In a new study entitled “Effects of vitamin D supplementation on intestinal permeability, cathelicidin and disease markers in Crohn’s disease: Results from a randomized double-blind placebo-controlled study,” researchers revealed how Vitamin D supplementation contributed to intestinal epithelia permeability and reduced inflammation in Crohn’s Disease patients. They found that patients on vitamin D supplementation have increased protection against inflammation and are capable of maintaining intestinal permeability. The study was published in the United European Gastroenterology journal.
Crohn’s disease (CD) is a type of inflammatory bowel disease (IBD), which is estimated to affect 1.6 million Americans. The second most common type of IBD is ulcerative colitis. CD is a long-term condition characterized by chronic inflammation occurring in any part of the gastrointestinal tract. It is established that a series of genetic and environmental cues contribute to CD development, however, recent studies with animal models as well as clinical data suggest that Vitamin D deficiency is a risk factor for CD. As a result, Vitamin D supplementation is a potential therapy for treating CD, as previous studies showed how vitamin D suppressed the development of IBD. However, while these studies demonstrated the effect of vitamin D on inflammation, how it impacts the permeability of the intestinal wall remains unknown (the barrier function of the intestinal epithelia and its permeability are key features implicated in CD development).
In this new study, a research team investigated how Vitamin D supplementation impacted intestinal permeability, as well as its effects on the immune system response (they measured the concentration of antimicrobial peptides, such as LL-37) and the expression of markers for CD. Authors performed a double-blind randomized placebo-controlled study. Specifically, the team enrolled 27 patients with confirmed diagnosis of CD but that were in a state of disease remission who were at least 18 years old. Patients were then randomly assigned to receive either 2000 IU (IU is the International Unit used in measuring fat soluble vitamins) of Vitamin D or placebo control. The treatment was delivered daily as one tablet and lasted for 3 months. The team measured a series of parameters, including intestinal permeability, markers of inflammation and immune system response (including the LL-37 marker, a molecule of the innate immune system that is secreted by the gastrointestinal epithelium and reduces intestinal inflammation), disease activity (Crohn’s Disease Activity Index (CDAI)), Quality of Life (QoL), and Vitamin D (by measuring the amount of 25-hydroxy vitamin, 25(OH)D) at baseline (month 0) and at the end of treatment (month 3).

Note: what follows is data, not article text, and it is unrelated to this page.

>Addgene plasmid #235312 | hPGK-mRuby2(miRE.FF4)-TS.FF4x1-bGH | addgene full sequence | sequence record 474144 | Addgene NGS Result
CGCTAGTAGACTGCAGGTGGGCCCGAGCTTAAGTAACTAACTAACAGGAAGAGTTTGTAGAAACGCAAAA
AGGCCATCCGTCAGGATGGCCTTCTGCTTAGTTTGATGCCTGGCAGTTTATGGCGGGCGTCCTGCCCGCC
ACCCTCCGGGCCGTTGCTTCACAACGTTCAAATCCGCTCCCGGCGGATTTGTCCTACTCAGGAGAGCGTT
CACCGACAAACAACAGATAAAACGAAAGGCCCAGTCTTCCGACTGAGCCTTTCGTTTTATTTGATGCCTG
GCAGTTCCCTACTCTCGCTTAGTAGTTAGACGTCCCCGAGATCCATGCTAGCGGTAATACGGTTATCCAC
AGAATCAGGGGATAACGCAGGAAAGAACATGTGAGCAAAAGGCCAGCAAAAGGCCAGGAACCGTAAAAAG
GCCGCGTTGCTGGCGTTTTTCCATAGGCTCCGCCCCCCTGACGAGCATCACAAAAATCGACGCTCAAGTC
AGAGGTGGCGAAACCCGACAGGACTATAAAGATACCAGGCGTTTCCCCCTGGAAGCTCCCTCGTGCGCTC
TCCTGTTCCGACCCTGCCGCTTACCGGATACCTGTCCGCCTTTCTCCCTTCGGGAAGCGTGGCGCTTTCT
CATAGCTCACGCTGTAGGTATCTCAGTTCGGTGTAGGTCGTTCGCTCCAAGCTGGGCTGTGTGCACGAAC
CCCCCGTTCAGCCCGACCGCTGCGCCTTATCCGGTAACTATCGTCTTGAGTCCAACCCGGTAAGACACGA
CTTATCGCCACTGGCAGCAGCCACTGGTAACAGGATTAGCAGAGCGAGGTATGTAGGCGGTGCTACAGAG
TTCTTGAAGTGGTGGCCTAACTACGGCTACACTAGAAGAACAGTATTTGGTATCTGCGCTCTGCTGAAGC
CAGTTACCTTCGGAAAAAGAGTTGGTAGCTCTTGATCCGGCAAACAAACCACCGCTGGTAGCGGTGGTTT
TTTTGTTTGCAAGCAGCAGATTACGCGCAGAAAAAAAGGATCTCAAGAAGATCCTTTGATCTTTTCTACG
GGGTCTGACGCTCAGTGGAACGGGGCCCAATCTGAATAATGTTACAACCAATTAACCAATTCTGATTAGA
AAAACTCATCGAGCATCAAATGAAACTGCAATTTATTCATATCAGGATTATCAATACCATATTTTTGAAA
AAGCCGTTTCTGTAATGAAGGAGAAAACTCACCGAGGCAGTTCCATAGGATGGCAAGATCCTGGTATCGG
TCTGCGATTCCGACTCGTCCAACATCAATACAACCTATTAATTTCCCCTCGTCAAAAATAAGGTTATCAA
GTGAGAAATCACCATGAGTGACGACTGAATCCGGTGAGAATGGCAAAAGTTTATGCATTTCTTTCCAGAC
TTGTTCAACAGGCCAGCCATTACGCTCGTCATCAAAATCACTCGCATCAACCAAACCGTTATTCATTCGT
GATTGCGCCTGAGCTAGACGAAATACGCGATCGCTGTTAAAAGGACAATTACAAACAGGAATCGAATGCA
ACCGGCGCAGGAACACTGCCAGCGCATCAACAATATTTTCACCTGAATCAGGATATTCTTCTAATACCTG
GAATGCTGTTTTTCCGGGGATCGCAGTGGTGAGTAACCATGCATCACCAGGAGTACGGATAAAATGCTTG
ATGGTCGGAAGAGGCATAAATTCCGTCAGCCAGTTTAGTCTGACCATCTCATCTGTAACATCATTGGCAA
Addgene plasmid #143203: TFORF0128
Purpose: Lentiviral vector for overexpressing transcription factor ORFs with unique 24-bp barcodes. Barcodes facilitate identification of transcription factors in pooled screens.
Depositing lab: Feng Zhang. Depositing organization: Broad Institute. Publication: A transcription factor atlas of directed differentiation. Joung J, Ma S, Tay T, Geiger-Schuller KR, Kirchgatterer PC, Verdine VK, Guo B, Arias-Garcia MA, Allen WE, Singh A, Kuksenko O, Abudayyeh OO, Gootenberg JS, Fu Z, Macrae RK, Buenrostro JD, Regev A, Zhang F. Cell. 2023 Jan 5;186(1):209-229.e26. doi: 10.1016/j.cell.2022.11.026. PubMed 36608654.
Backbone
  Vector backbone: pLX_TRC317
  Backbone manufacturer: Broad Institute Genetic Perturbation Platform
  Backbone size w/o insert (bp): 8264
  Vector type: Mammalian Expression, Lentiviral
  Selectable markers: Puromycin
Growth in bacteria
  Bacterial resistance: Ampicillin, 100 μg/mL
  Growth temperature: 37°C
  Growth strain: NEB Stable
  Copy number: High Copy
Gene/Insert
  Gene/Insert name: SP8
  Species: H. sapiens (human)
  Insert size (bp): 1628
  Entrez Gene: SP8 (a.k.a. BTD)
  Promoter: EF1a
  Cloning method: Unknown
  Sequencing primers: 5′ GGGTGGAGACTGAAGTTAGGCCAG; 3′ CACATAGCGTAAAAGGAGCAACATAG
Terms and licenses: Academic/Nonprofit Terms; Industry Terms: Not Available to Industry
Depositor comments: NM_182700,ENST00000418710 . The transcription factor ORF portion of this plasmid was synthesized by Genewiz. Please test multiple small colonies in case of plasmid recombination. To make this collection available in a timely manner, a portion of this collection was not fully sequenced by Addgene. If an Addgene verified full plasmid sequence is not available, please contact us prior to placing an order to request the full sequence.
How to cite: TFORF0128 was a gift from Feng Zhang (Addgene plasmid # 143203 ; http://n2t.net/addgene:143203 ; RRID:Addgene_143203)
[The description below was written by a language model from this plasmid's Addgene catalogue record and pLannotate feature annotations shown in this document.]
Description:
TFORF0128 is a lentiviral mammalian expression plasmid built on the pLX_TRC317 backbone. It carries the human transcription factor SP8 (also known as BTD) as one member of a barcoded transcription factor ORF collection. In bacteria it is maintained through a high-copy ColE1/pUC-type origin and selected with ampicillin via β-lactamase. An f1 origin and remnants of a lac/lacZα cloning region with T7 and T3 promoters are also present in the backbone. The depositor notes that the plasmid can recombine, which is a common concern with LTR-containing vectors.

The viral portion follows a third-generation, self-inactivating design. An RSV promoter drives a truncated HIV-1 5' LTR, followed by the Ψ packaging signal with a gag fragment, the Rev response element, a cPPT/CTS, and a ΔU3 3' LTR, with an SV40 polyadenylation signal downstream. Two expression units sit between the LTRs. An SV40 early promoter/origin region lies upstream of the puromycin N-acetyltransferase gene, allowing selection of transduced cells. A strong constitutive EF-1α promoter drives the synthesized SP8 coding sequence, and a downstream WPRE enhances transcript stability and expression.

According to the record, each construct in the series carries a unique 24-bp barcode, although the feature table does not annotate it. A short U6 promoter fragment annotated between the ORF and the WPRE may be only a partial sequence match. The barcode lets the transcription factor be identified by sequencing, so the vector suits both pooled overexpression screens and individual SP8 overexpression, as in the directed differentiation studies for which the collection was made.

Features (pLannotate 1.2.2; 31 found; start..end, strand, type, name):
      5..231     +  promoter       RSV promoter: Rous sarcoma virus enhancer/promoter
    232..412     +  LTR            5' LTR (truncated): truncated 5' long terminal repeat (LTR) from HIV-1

The authors observed that 2000 IU Vitamin D/day during 3 months significantly increased patients 25(OH)D concentration. While in the placebo group, patients exhibited increased intestinal permeability, vitamin D supplementation resulted in a stable permeability in the treated group, suggesting that Vitamin D can effectively maintain intestinal permeability in CD. The Vitamin D supplemented group exhibited decreased levels of inflammatory markers and higher levels of LL-37 concentration accompanied by an increase in patients’ quality of life.
The team highlights that although their findings need further conformation, they suggest that 2000 IU/day Vitamin D was sufficient to raise 25(OH)D concentration which helped maintain patients gastrointestinal wall permeability and increase the concentration of circulating LL-37, shown to decrease intestinal inflammation. Future studies testing different dosages and treatment durations will further explore the effects of Vitamin D therapy in CD.